Today we'll talk even further
about disorders of the large bowel.
So we'll start with the case.
A 49-year-old man is seen
in clinic for a routine visit.
He feels well with no symptoms.
He has a past medical history of hypertension,
and a 20-pack year smoking history.
His father was diagnosed
with colorectal cancer at age 58,
so he is worried about his
chances of having colon cancer.
He has heard there are
many types of screening tests
and is interested in the tests with
the best ability to rule out cancer.
His vitals are normal and
physical exam is unremarkable.
So which screening test for colorectal
cancer is the best recommendation for him?
Before we answer that, let's
identify some key points in this case.
In general, so he's 49, in general we begin
colorectal cancer screening usually at age 50.
However, he does have a first degree relative
with colorectal cancer diagnosed at age 58,
so we might consider screening a bit sooner.
How soon? We'll find out.
In addition, it is important to note, that he
asked for the test with the best sensitivity.
So here, as in with the real life patient, you
always want to ask what the patient desires
and try to determine which
test meets their needs best.
So, as we said earlier, in general we start
screening for colorectal cancer between age 50 to 75.
You might start sooner
depending on different risk factors,
how much sooner depends
on which guidelines you use.
So, some factors you might
use to help you decide are:
whether they have an
inflammatory bowel disease,
if they have a first-degree
relative with colorectal cancer
or an advanced adenoma that
was diagnosed before age 60,
whether they have a
familial cancer syndrome,
or African American race.
So some other major risk factors for colorectal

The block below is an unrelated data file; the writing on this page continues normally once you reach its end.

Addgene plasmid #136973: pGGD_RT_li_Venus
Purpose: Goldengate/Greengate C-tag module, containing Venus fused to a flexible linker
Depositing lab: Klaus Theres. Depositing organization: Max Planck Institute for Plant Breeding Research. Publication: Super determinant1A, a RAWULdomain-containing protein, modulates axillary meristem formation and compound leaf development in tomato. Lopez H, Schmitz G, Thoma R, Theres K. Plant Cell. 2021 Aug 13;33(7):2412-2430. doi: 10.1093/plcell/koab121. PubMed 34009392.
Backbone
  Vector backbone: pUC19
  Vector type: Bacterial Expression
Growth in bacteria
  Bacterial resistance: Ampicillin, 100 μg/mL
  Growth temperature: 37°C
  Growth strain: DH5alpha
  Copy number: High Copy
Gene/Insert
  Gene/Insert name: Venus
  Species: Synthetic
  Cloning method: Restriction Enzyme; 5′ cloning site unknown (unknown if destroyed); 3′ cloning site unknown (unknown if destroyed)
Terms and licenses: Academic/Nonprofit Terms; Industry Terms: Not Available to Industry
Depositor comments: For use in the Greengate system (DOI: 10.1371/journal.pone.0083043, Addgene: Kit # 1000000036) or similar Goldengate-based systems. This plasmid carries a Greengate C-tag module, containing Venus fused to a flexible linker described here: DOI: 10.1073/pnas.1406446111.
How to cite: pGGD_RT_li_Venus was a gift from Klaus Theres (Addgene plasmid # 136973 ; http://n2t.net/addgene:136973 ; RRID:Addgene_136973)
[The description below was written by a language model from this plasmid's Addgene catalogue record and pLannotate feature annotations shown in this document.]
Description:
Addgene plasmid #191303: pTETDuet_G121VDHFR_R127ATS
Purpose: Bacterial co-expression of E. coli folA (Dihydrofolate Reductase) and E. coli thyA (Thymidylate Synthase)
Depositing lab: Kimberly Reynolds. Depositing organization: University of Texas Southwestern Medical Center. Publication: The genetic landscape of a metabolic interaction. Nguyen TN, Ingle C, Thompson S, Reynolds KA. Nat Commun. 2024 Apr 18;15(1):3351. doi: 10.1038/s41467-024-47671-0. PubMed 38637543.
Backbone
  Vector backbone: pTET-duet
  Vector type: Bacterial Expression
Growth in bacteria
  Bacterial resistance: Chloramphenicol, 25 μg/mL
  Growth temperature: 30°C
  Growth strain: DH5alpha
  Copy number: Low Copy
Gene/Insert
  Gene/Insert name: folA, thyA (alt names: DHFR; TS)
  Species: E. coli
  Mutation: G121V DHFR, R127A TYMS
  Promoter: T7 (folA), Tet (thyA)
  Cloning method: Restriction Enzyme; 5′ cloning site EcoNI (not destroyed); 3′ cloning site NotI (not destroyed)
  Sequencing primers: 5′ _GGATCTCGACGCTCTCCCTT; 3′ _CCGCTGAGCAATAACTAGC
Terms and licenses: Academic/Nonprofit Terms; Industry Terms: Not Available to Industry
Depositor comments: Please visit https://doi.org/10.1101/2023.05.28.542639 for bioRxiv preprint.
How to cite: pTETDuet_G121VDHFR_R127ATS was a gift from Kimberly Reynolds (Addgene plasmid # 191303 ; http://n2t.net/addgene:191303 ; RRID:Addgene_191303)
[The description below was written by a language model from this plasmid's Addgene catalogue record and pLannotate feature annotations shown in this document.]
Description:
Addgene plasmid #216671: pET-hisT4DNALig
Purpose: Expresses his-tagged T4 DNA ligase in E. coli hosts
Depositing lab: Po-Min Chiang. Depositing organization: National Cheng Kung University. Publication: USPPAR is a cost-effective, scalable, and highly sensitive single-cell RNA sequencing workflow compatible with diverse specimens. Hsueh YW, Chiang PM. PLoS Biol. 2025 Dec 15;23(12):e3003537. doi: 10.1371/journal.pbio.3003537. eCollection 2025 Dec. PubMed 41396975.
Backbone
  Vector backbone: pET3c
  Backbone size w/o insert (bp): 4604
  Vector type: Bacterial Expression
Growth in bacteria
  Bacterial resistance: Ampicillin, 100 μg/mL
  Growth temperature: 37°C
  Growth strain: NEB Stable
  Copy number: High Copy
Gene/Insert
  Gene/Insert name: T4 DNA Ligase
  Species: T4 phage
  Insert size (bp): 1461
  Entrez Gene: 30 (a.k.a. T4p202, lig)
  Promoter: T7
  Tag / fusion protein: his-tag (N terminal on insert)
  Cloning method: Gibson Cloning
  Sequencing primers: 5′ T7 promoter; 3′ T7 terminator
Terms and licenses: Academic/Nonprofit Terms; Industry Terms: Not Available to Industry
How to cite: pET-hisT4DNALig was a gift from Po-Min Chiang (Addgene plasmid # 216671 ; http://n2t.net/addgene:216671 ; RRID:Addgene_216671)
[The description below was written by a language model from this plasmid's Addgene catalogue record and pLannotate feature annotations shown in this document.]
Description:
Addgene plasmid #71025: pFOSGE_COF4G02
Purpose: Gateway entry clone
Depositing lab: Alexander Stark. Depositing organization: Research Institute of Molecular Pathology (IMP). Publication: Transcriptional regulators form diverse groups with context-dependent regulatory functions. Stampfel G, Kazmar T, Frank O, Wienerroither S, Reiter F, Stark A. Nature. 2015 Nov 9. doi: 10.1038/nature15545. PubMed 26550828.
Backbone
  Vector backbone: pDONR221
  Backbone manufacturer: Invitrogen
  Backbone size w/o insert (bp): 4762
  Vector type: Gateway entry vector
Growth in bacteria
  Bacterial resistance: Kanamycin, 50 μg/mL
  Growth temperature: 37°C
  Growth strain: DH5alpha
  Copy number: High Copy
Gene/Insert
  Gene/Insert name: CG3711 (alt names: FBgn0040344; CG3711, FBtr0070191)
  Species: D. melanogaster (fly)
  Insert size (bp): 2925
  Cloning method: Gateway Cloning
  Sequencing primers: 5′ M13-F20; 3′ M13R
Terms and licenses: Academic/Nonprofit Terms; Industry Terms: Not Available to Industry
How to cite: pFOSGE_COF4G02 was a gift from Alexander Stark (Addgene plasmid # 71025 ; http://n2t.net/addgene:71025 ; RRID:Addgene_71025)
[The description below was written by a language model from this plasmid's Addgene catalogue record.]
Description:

cancer include advanced age, generally over 50,
a personal history of adenomatous polyps,
inflammatory bowel disease,
a family history mostly a first
degree relative with colorecatal cancer,
and dietary factors also play a role.
So diet high in fat, high in red meat but low in fiber
can place you at high risk for colorectal cancer.
So let's talk now about the various types of screening
tests we have available for colorectal cancer
The first type of test is the
fecal occult blood test or an FOBT.
This is simply a small card on which a
patient can place a small stool sample
and then they can easily mail it in and
have it analyzed for the presence of occult blood.
You may also do a CT colonography.
This is a 3-dimensional
simulation of the colon,
so it's a CT that we do to then
get a look to the inside of the colon.
Lastly, you may also do a
sigmnoidoscopy or colonoscopy
which is really the most direct way to look at the
colon and be able to intervene at the same time.
So now let's compare and
contrast all of these variable tests.
These is one test called
the fecal immunochemical test or FIT test.
It is done very similarly to the
FOBT that we mentioned done before.
In general, it is done every year.
The advantage are that it is noninvasive
and it is very convenient for patients to do
since they are simply
mailing in a stool sample.
The disadvantage, unfortunately is that it
has a low sensitivity for detecting cancer.
An FOBT or fecal occult blood test is
very similar in that it's done annually.
It is also non-invasive and convenient
for patients but again, has low sensitivity.
Next, you could offer a CT colonography.
This is typically done every 5 years.
It is non-invasive since it's just a CT scan.
But, because it's just a CT scan, there's no
ability to intervene if you find something suspicious.
You might also consider sigmoidoscopy
This is usually done every 5 years.
It has excellent sensitivity for detecting
abnormalities but is limited only to the sigmoid colon.
In addition it is invasive,
it requires a bowel prep.
And as we mentioned, it really
only visualizes the sigmoid colon.
So it's a bit limited in its reach.
And then lastly, a colonoscopy.
It’s really the gold standard for screening, it
should be done every 10 years.
It has the highest
sensitivity, of all of these tests.
The disadvantages, are that it too
is invasive and requires a bowel prep.
As a quick aside,
you should always remember that if a patient does have FOBT
or a FIT test that turns out positive for occult blood,
they must then be referred for colonoscopy.
So now that we know that,
let’s go back to our case.
We have a 49-year-old man who is
asking about the best test to rule out cancer.
He does have a first-degree relative
with cancer diagnosed at age 58,
which might prompt you to
consider your screening sooner.
So, which screening test do we recommend for him?
Since he's at elevated risk for colorectal
cancer, with his first-degree relative,
you should consider
screening with a colonoscopy
since he's asking about the test
with the best ability to rule out cancer.
Colonoscopy has the highest sensitivity.